Mobbed by fans wherever he goes, Adel Meshoukhi is the kind of singer that perhaps only Gaza could produce: an internet sensation who depends on a modest stipend from Hamas.
Very few people in Gaza, the small Palestinian territory ruled by the Islamist movement Hamas, haven't heard of the young and disenchanted Meshoukhi.
He has performed for 10 years as a singer and also acts in television and radio dramas.
But despite his fame among Palestinians, he earns barely anything from his art and used to work for the Hamas security services until he was accidentally shot in the leg during training three years ago.
Still convalescing, he gets a partial -- and sporadic income -- from them.
The musical comedian's most popular song is actually an ode to a cat.
"Do not be afraid of me pussycat, do not run away," sings the 32-year-old in Arabic, while wandering the dark empty streets of Rafah in southern Gaza. "I'm only a human being."
The video was made with just his own cellphone and a computer, but it has been shared hundreds of thousands of times on Facebook.
Young people listen to the song, called "Fear Not", and other hits repeatedly on their phones or at wedding parties.
The secret of his success? His light style, which mixes jokes and irony for Gazans keen to forget politics for a few minutes.
"I no longer speak of politics and war because we are all fed up, we want to have some fun," said Meshoukhi, round-faced with cropped black hair.
The singer causes a stir every time he arrives, sunglasses on his nose as ever, at crowded cafes on the Mediterranean seafront.
On the night AFP spent with him, Meshoukhi was invited to a wedding party in a refugee camp in Rafah, where he was guest of honour.
"Everyone loves Adel here," grinned Ibrahim al-Nireb, brother of the groom, who repeatedly took selfies with the star who "brings smiles to people's faces".
Gaza, in which 1.9 million people live behind largely closed borders with Israel and Egypt, is still in recovery from a devastating 2014 war with Israel.
Around 45 percent of its workforce are unemployed and two-thirds of the population depend on foreign aid.
"I am a human being, I don't want to make war with anyone, I just want to live," said Meshoukhi in the house he still shares with his parents in the Rafah refugee camp. "But nobody listens to us."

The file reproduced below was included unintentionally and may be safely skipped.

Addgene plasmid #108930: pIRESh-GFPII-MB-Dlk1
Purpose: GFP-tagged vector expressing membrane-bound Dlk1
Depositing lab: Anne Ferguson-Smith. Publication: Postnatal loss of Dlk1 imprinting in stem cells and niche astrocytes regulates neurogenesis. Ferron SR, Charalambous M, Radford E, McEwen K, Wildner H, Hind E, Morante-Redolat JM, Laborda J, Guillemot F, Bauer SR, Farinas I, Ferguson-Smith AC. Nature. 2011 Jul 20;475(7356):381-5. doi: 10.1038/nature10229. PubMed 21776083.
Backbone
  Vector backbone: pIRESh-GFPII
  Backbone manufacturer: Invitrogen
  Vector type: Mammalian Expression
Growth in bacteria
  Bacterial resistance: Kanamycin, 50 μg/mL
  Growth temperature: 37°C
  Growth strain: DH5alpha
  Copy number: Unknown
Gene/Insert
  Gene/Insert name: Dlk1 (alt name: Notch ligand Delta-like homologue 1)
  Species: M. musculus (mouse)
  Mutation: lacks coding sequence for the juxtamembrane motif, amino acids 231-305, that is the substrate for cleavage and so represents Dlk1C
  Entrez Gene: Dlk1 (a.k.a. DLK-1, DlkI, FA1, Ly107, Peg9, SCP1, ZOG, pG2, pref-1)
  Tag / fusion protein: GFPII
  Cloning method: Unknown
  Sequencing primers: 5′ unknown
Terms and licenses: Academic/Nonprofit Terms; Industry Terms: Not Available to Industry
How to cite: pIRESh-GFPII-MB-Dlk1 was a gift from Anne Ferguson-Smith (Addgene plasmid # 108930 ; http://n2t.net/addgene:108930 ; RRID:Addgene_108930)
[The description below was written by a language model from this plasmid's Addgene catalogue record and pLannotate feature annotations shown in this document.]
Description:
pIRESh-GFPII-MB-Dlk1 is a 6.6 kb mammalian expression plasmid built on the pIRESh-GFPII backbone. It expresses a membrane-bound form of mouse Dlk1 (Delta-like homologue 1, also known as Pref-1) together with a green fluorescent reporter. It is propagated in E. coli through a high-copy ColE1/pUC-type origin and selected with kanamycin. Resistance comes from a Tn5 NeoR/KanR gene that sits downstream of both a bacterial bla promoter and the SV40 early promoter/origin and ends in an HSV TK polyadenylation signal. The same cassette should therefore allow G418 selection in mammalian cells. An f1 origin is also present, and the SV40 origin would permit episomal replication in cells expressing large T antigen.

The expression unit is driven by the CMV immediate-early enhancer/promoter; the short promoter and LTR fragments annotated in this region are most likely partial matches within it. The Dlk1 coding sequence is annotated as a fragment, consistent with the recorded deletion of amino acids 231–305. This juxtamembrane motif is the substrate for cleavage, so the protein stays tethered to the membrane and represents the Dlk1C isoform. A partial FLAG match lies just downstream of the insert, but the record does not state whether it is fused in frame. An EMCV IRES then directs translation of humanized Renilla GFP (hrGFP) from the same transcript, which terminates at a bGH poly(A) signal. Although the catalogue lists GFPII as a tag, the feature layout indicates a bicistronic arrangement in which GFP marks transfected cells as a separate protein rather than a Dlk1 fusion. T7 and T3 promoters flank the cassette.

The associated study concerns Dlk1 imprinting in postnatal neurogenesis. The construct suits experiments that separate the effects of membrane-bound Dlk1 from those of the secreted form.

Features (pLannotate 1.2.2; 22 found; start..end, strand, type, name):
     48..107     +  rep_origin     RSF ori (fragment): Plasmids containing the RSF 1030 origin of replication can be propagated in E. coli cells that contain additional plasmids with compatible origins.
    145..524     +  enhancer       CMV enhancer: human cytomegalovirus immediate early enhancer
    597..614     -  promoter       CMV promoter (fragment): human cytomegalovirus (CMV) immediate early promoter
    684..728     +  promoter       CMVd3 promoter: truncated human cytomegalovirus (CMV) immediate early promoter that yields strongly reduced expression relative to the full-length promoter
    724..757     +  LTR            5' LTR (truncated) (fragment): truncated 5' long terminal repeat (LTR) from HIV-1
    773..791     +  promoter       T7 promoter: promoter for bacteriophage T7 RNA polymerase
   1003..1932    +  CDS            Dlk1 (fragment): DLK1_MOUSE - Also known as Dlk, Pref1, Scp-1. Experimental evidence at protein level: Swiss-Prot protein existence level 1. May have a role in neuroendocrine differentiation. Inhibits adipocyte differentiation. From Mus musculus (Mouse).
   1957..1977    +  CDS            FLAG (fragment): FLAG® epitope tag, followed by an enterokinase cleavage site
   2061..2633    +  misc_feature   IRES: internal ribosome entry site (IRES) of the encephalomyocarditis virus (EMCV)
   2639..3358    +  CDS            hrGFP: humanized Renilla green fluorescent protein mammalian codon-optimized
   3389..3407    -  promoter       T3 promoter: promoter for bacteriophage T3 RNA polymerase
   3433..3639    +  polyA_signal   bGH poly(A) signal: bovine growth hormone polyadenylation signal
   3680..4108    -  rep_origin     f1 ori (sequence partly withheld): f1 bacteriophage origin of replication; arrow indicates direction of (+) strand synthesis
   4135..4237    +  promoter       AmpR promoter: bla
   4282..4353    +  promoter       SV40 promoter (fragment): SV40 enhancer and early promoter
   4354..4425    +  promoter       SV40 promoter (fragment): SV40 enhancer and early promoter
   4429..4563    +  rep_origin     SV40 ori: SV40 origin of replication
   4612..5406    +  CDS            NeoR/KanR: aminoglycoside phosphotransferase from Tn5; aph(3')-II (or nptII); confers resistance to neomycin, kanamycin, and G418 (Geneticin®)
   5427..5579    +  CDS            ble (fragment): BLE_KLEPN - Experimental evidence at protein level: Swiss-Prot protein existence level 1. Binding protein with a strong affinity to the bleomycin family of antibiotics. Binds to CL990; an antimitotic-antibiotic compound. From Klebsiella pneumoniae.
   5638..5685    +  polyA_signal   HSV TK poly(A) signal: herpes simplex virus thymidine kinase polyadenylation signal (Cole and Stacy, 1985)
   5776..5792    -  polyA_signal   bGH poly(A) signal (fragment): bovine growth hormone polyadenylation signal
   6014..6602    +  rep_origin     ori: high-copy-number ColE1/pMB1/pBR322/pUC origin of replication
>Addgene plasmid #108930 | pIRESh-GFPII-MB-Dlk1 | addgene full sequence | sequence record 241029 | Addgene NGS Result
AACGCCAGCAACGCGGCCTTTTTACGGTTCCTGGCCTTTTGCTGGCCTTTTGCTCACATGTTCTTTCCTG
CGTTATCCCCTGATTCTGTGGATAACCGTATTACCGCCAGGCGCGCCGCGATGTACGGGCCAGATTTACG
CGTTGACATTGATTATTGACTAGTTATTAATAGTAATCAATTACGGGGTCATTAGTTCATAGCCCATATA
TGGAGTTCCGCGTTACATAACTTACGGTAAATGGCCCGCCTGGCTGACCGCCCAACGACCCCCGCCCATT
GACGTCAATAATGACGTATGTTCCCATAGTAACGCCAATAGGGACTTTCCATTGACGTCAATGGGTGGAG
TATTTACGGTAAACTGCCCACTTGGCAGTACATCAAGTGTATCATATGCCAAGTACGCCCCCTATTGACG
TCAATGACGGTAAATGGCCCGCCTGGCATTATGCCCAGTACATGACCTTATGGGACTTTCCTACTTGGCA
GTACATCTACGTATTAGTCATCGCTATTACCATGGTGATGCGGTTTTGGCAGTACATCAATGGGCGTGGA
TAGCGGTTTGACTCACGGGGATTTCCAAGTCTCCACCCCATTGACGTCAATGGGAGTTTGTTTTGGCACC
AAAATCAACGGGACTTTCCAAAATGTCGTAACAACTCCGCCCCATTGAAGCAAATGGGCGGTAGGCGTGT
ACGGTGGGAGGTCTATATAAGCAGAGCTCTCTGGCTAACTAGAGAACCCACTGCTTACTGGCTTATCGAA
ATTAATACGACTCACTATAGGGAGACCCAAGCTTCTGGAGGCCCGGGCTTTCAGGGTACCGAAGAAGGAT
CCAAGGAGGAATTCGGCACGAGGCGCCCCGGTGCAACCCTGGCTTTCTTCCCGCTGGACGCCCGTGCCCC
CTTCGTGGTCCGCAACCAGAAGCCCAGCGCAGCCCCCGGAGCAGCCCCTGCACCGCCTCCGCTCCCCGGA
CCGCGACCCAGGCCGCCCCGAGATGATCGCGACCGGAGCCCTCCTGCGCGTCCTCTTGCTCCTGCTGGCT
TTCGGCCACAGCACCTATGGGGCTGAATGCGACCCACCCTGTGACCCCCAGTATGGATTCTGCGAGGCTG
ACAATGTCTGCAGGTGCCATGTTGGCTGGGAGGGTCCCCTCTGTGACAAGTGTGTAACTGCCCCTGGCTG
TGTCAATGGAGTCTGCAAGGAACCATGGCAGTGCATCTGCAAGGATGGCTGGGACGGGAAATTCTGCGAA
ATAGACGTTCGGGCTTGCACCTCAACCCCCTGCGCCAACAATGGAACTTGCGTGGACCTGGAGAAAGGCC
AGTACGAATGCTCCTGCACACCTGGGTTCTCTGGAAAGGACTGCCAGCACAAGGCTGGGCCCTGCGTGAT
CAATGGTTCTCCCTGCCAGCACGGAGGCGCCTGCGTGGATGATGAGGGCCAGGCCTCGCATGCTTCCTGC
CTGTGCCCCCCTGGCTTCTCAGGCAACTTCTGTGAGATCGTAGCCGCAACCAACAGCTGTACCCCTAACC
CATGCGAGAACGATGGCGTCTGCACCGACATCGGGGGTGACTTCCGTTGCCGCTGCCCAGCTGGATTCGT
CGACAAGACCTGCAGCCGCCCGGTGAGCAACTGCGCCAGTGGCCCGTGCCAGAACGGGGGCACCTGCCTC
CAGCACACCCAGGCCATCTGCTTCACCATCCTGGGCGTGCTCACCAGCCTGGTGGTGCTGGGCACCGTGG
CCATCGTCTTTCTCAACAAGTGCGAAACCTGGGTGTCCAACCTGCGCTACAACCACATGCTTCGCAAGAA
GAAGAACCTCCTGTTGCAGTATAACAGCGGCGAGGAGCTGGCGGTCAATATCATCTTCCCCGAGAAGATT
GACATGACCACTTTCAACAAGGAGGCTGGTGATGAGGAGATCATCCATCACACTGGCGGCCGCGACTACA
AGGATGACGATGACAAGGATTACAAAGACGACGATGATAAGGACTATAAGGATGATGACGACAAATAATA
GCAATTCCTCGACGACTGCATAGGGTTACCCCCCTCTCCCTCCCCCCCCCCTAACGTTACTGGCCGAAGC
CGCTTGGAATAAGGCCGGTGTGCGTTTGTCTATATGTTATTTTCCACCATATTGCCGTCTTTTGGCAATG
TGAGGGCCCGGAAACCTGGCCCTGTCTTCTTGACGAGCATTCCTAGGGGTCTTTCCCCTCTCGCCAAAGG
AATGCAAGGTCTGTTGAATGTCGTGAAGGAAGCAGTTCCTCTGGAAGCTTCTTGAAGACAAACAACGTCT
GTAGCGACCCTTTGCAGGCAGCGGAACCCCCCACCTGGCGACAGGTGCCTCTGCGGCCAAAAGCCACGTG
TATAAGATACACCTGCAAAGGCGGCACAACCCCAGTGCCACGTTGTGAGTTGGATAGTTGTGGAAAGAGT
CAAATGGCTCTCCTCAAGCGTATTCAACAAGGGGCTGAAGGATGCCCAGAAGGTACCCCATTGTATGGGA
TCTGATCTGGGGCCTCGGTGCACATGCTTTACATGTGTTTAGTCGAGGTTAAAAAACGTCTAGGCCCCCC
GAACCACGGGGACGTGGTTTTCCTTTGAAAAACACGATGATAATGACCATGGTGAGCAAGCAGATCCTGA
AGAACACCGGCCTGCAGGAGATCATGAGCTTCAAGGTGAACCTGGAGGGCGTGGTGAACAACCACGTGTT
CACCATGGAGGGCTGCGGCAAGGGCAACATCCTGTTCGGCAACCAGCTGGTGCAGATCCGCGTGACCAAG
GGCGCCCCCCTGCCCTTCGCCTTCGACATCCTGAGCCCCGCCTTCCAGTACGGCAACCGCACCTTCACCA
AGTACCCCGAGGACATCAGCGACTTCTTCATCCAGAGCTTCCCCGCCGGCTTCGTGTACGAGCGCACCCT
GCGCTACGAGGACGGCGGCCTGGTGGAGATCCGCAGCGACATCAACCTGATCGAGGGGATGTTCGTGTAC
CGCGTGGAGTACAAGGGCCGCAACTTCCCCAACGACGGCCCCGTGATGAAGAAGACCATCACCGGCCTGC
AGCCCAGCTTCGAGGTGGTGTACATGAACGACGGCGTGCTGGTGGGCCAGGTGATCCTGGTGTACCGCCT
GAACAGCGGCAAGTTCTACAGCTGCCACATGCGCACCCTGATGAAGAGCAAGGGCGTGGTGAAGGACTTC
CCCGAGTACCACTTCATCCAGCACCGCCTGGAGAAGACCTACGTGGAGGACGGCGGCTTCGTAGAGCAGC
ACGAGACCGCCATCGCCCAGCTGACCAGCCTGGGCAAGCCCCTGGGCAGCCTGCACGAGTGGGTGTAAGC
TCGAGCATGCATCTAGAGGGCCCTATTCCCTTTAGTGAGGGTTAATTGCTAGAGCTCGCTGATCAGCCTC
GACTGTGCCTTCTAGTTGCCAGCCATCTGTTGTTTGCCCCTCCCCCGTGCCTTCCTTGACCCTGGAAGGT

- Hamas employee -
If he talks to cats in the song that made him famous, "it's because they at least are harmless".
His latest song, "My Trousers," posted earlier this month, tells of dirty laundry but evokes the economic struggles of young people.
As such, he has become popular with the under-30s who see no future for themselves in Gaza.
The Gaza Strip is a "giant prison" where people live like "sardines in a tin", said Meshoukhi.
For psychiatrist Samir Zaqout, the singer's success comes from tapping into "the desperation born of social and economic pressure on young Palestinians".
This has allowed him to "achieve enormous popularity in a short time".
Meshoukhi speaks from experience of struggling to make ends meet.
He has no lucrative contract or flashy lifestyle -- fame has not brought riches.
The English graduate, divorced and childless, relies on the stipend from the department of national security.
Three years after the shooting accident, he receives only half his former monthly wage.
"How can you live on a salary of 1,200 shekels ($318)?" he asked.
And that is only when the money is paid, which it is often not because of political infighting and financial shortfalls.
In conservative Gaza, even moderately satirical songs can spark a backlash.
Hamas authorities even accused him of "harming the military" by acting and singing in his spare time, he said.
"These wild songs aim to destroy our conservative youth," posted one critic on Facebook.
And he has been detained by Hamas police eight times, he said.
In a video posted on YouTube, Meshoukhi has a crack at the territory's Islamist rulers.
"Hamas, leave office. It's been 10 years you've been responsible for the plight of Gazans. You sent us back 300 years," he bellows.
"We have no electricity, no water, no jobs and borders are closed. Life, dreams, hopes, everything is finished!"
It is precisely because "he is afraid of nothing and speaks the needs of youth" that he is so popular, said Saleh al-Moughir, a Gazan actor.